As more applications are needed to run those Things, traditional infrastructure concerns like scale and reliability will become paramount. Additional challenges with identity and access, improving the user experience, and the need for faster provisioning of services could overwhelm IT departments. A robust, scalable and intelligent infrastructure will be necessary to handle the massive traffic growth.
IT professionals are tasked with designing and building the infrastructure that’s ready for the challenges that lie ahead, including IoT. But many of today’s traditional architectures will buckle under the increasing demand of all the connected devices. According to IDC, the rate at which applications double in the enterprise is every four years. This is likely to be cut in half as more IoT devices need applications supporting them and organizations need to be ready for the deluge.
The Domain Name System (DNS) is the most likely method for connected devices to locate needed services, and it’s potentially the means by which people will locate the devices themselves. There might be other schemas in the planning process, but those would require the adoption of a new technology naming standard, which would be costly, slow and highly unlikely.
Clearly, security must also be present since Iot has the potential to weave vulnerabilities throughout the system. Unless organizations remain proactive, the ubiquity of connected devices presents a gold mine for attackers. Outpacing attackers in our current threat landscape will require more resources in order to minimize risk. Organizations will need to continue to harden our own infrastructures and look to cloud services like DoS mitigation to lessen the effects of attacks.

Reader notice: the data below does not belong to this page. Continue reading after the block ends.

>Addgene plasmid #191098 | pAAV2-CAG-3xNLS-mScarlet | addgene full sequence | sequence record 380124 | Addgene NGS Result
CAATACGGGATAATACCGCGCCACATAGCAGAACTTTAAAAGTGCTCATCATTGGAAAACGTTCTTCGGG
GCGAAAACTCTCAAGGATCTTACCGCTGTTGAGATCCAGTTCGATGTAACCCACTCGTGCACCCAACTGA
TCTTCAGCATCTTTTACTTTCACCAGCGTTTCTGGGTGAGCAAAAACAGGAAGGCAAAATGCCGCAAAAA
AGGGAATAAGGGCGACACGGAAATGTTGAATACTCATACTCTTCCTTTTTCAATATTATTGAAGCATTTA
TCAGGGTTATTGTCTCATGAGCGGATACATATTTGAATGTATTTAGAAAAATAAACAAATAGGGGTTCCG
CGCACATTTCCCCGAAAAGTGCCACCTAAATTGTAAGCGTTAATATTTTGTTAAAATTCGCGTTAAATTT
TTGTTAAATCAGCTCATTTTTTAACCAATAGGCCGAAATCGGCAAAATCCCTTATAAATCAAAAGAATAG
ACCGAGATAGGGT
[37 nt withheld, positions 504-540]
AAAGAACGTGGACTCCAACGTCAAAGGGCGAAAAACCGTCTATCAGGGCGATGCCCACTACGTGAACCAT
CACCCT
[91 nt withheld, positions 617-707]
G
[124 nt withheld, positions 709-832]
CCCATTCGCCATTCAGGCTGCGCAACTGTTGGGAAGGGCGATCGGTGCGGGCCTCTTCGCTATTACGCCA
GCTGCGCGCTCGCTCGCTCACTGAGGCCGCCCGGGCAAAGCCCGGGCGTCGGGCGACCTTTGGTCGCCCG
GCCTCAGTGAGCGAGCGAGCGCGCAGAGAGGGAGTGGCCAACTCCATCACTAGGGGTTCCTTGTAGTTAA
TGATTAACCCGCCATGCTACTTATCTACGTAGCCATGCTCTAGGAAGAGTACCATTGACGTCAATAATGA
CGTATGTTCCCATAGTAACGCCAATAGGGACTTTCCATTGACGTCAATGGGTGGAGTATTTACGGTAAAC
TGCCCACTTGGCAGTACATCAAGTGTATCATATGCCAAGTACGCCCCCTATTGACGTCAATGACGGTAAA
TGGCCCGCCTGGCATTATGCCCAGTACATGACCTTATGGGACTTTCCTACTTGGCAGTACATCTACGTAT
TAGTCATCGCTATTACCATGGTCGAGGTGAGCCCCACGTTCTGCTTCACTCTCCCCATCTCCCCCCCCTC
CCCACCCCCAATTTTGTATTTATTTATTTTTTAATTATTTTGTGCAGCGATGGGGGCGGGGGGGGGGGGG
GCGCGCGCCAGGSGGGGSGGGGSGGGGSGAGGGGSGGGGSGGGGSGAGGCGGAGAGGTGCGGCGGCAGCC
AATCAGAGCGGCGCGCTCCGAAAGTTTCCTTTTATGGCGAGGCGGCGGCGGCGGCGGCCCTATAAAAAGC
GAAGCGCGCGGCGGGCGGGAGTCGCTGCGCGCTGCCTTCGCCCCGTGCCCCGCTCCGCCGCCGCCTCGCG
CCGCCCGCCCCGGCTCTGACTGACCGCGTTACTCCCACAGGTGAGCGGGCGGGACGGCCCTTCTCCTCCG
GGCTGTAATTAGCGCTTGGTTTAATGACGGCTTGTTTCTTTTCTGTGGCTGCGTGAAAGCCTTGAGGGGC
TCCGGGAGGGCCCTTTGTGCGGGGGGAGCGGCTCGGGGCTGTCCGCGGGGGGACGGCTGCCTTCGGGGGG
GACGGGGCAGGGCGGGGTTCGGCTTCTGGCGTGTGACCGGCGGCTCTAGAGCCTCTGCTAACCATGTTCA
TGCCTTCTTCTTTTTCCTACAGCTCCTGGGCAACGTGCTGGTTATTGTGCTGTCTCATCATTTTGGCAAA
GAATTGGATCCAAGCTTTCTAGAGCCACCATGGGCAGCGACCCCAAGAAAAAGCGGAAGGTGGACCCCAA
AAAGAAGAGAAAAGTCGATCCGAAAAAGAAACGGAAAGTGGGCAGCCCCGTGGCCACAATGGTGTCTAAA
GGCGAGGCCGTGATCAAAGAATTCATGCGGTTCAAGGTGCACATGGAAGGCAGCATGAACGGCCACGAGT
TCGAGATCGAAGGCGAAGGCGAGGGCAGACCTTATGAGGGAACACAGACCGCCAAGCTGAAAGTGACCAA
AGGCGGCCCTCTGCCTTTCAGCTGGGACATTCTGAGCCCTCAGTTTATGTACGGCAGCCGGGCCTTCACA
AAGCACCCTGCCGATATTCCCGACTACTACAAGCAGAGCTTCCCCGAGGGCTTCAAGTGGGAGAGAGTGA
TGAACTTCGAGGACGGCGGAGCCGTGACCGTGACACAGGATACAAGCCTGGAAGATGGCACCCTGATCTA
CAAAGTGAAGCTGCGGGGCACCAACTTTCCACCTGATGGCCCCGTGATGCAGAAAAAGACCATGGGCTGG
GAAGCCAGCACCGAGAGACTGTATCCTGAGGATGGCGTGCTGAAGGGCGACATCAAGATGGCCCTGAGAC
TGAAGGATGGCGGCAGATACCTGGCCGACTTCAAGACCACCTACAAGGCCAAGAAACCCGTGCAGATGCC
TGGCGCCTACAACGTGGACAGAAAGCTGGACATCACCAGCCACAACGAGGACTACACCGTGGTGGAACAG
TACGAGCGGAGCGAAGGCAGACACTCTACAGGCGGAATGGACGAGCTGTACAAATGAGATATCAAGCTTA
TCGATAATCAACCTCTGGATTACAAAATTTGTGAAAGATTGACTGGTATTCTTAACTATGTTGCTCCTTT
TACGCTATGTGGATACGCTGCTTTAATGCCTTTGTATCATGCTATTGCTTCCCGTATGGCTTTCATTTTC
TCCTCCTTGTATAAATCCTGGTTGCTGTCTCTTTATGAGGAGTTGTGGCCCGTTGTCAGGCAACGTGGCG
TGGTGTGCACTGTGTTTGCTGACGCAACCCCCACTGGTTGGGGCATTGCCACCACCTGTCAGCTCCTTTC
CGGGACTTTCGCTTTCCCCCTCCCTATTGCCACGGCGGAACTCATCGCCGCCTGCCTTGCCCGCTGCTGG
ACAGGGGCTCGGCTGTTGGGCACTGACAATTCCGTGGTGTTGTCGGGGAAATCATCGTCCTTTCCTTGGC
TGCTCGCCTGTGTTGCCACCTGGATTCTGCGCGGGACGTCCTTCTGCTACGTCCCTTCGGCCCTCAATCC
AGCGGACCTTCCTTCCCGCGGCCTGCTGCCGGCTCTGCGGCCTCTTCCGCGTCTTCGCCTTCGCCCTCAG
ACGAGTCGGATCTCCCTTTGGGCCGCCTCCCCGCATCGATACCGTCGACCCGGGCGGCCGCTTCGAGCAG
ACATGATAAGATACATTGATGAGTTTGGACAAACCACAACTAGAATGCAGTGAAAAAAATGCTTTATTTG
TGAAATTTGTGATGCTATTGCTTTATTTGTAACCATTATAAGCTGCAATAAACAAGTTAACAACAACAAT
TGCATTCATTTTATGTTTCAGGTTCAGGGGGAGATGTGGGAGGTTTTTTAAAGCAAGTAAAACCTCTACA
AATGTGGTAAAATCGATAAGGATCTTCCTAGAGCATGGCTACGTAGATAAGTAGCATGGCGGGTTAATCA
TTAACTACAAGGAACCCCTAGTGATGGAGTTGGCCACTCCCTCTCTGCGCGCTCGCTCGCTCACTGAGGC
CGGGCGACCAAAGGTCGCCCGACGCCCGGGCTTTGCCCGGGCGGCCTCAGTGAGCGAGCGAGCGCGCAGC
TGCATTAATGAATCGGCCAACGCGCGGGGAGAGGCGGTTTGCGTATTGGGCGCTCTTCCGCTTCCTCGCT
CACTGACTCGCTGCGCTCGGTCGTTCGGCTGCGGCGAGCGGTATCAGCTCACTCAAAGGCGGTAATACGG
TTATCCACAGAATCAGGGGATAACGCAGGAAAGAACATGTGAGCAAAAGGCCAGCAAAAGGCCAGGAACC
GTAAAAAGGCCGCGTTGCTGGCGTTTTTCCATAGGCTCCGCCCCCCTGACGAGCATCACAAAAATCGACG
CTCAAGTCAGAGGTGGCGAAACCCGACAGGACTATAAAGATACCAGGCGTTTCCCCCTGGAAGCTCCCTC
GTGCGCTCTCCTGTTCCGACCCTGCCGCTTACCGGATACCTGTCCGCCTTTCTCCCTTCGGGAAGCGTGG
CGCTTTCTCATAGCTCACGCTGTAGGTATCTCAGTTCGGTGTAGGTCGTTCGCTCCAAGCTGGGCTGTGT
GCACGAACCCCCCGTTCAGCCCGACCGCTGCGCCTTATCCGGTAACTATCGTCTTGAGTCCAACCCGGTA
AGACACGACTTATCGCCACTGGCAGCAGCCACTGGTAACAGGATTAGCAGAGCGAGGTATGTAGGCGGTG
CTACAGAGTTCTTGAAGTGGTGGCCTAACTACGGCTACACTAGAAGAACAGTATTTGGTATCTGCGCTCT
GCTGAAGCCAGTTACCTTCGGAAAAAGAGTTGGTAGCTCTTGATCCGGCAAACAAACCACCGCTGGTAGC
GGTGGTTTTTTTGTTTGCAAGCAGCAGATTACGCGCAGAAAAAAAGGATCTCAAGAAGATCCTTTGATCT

At the same time, the explosion of embedded devices may well be the event that drives more mainstream IPv6 adoption. There are several advantages to IPv6 such as a large namespace, address self-configuration, and the potential to remove Network Address Translation (NAT) problems. The data center will require some planning to embrace this shift. Components such as routers, firewalls, and application delivery controllers will need to be IPv6-ready, capable of understanding the protocols and data that devices will use to communicate.
To ensure security, intelligent routing, and analytics, networking layers will need to be fluent in the language your devices use. Understanding these protocols within the network will allow traffic to be secured, prioritized, and routed accordingly. Recognizing and prioritizing these messages will enable better scale and manageability of the onslaught of device traffic and data. Intelligence will also be needed to categorize what data needs attention (like a health monitor alert) and what doesn’t (temperature is good).
According to TechTarget, to ensure high availability of IoT services, enterprises must consider boosting traffic management and monitoring. This will both mitigate business continuity risks, and prevent potential losses. From a project planning standpoint, organizations need to do capacity planning and watch the growth rate of the network so that the increased demand for the required bandwidth can be met.